Christians should not be expected to leave their faith behind when they enter public life, according to former Liberal Democrat leader Tim Farron.
Farron, an evangelical Christian who resigned dramatically from his position following criticism of his views on homosexuality because he was 'torn between living as a faithful Christian and serving as a political leader', took aim the idea that politics should be a religion-free zone. Interviewed by Dr Krish Kandiah in connection with his book Faitheism, Farron said: 'In America it seems that you have to invent a faith in order to be taken seriously whereas in this country you have to pretend you haven't got one. I'd argue in both cases that's just stupid.'
He criticised the notion that 'values that one has because of one's faith are somehow inadmissible, whereas values that you've got because you've just wandered through life and picked them up...that's fine. That's nonsense. "You must leave your faith at the door, Tim." Well, are you going to leave all your values at the door? Does every Marxist have to disown their Marxism before they go into the debating chamber or start writing anything? Of course they don't.' Liberalism, he said, was 'not about assimilating and all being the same; that's terrifyingly totalitarian'.
In the interview posted on YouTube he also warned against Christians spending 'too much time talking about being persecuted and marginalised'. The UK was a 'free and safe country to be a Christian', he said, but added: 'Insofar as Christians do get stick for being Christians, that's how it is. That's how it's meant to be. If you find a culture, a worldly culture in which you do not find yourself living a counter-cultural existence as a Christian, you are doing it wrong.'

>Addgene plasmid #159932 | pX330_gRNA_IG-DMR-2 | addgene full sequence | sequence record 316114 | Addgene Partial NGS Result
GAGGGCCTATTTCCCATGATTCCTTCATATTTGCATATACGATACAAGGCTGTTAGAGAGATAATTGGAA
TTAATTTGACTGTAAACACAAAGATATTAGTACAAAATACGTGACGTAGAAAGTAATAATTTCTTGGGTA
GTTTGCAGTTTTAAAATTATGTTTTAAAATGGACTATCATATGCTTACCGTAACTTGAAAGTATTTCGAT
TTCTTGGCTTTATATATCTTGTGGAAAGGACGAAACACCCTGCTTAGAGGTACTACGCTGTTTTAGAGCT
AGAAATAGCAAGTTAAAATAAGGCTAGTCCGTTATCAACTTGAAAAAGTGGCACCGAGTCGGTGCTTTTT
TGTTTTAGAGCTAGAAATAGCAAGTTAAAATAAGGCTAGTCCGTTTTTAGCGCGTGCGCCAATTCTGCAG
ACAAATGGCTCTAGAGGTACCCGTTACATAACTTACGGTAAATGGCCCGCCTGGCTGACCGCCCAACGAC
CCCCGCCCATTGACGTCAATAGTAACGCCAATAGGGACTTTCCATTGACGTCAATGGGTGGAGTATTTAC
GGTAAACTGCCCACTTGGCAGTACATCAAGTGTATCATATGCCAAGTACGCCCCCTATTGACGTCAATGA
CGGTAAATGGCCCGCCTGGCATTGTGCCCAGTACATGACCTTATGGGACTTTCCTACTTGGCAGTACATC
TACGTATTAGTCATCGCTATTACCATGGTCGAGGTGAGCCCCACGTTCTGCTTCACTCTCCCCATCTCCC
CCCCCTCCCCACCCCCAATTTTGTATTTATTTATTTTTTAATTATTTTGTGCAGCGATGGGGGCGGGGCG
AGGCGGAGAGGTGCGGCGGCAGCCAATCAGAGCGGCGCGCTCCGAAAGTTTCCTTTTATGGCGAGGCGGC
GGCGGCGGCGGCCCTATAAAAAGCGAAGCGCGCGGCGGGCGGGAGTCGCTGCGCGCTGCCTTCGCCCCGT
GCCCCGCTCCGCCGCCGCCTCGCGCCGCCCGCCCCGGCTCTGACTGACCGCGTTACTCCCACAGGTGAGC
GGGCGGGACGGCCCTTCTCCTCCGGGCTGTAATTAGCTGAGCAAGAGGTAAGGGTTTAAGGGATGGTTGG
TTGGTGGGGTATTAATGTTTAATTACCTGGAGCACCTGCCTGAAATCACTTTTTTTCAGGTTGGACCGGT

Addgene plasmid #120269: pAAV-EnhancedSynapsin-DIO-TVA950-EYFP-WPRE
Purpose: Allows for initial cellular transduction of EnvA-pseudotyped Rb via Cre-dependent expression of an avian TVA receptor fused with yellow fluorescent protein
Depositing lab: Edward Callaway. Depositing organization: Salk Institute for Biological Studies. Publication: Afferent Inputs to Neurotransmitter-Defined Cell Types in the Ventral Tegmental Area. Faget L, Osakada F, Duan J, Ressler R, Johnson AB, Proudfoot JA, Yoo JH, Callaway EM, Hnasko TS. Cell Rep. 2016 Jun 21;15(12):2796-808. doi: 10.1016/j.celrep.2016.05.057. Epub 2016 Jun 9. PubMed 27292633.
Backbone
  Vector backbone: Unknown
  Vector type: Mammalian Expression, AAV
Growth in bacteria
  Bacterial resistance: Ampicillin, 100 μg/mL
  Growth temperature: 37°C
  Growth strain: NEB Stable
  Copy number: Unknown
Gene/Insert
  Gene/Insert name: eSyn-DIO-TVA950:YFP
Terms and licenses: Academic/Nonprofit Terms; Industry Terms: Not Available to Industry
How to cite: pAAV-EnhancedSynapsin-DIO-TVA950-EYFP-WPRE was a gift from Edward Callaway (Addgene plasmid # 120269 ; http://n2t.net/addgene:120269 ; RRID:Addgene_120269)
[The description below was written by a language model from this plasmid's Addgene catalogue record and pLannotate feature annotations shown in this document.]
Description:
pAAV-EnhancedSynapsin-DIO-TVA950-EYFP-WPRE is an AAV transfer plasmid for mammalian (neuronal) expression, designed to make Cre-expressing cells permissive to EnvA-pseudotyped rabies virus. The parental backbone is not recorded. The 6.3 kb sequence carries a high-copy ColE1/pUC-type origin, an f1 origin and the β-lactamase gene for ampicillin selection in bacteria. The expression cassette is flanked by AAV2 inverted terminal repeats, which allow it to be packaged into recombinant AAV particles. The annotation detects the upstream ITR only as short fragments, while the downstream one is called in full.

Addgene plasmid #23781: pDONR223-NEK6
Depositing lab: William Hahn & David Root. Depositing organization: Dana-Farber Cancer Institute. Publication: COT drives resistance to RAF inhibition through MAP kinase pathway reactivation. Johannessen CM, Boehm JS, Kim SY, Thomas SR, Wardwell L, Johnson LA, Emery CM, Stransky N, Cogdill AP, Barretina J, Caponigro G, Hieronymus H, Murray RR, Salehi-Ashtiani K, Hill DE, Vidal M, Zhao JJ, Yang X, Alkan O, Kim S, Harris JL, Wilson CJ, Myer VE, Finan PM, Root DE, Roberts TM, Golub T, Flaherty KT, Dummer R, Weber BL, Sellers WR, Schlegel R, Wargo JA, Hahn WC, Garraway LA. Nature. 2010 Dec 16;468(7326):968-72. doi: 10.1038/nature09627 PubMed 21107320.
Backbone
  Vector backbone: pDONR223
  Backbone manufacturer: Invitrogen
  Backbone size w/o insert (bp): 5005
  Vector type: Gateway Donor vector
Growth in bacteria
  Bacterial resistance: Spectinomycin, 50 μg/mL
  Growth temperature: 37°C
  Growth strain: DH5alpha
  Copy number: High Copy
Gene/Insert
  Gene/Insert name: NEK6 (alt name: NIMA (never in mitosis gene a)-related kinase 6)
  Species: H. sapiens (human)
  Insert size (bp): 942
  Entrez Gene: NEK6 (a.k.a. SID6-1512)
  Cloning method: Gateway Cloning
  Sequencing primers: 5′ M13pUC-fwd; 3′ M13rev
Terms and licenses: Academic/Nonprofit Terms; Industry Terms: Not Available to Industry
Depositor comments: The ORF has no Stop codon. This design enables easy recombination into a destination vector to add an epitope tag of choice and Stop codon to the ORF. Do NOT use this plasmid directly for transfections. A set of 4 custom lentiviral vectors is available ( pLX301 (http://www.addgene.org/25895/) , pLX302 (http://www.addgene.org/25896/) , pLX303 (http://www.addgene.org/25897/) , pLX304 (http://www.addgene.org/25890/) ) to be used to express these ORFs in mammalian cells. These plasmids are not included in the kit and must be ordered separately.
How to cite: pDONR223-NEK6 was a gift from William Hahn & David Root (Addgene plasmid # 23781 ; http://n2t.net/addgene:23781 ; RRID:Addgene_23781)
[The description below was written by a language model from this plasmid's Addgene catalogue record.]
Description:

He said Christians should be 'absolutely concerned about the rights of Christians being persecuted, genuinely persecuted in very difficult places; be utterly concerned about the rights and freedoms of others, but so far as your own rights and freedoms [are concerned]? Take it on the chin, turn the other cheek.'
Asked about the need to build bridges between Christians and non-believers, he said: 'We live in a time that is religiously illiterate, because people haven't been churched, people haven't grown up in a religious family setting, anywhere near as much as they did a couple of generations ago.' However, he said Christians needed to learn how to engage with unchurched people better and avoid forming 'harsh or inaccurate views'.
Faitheism is published by Hodder, price £14.99.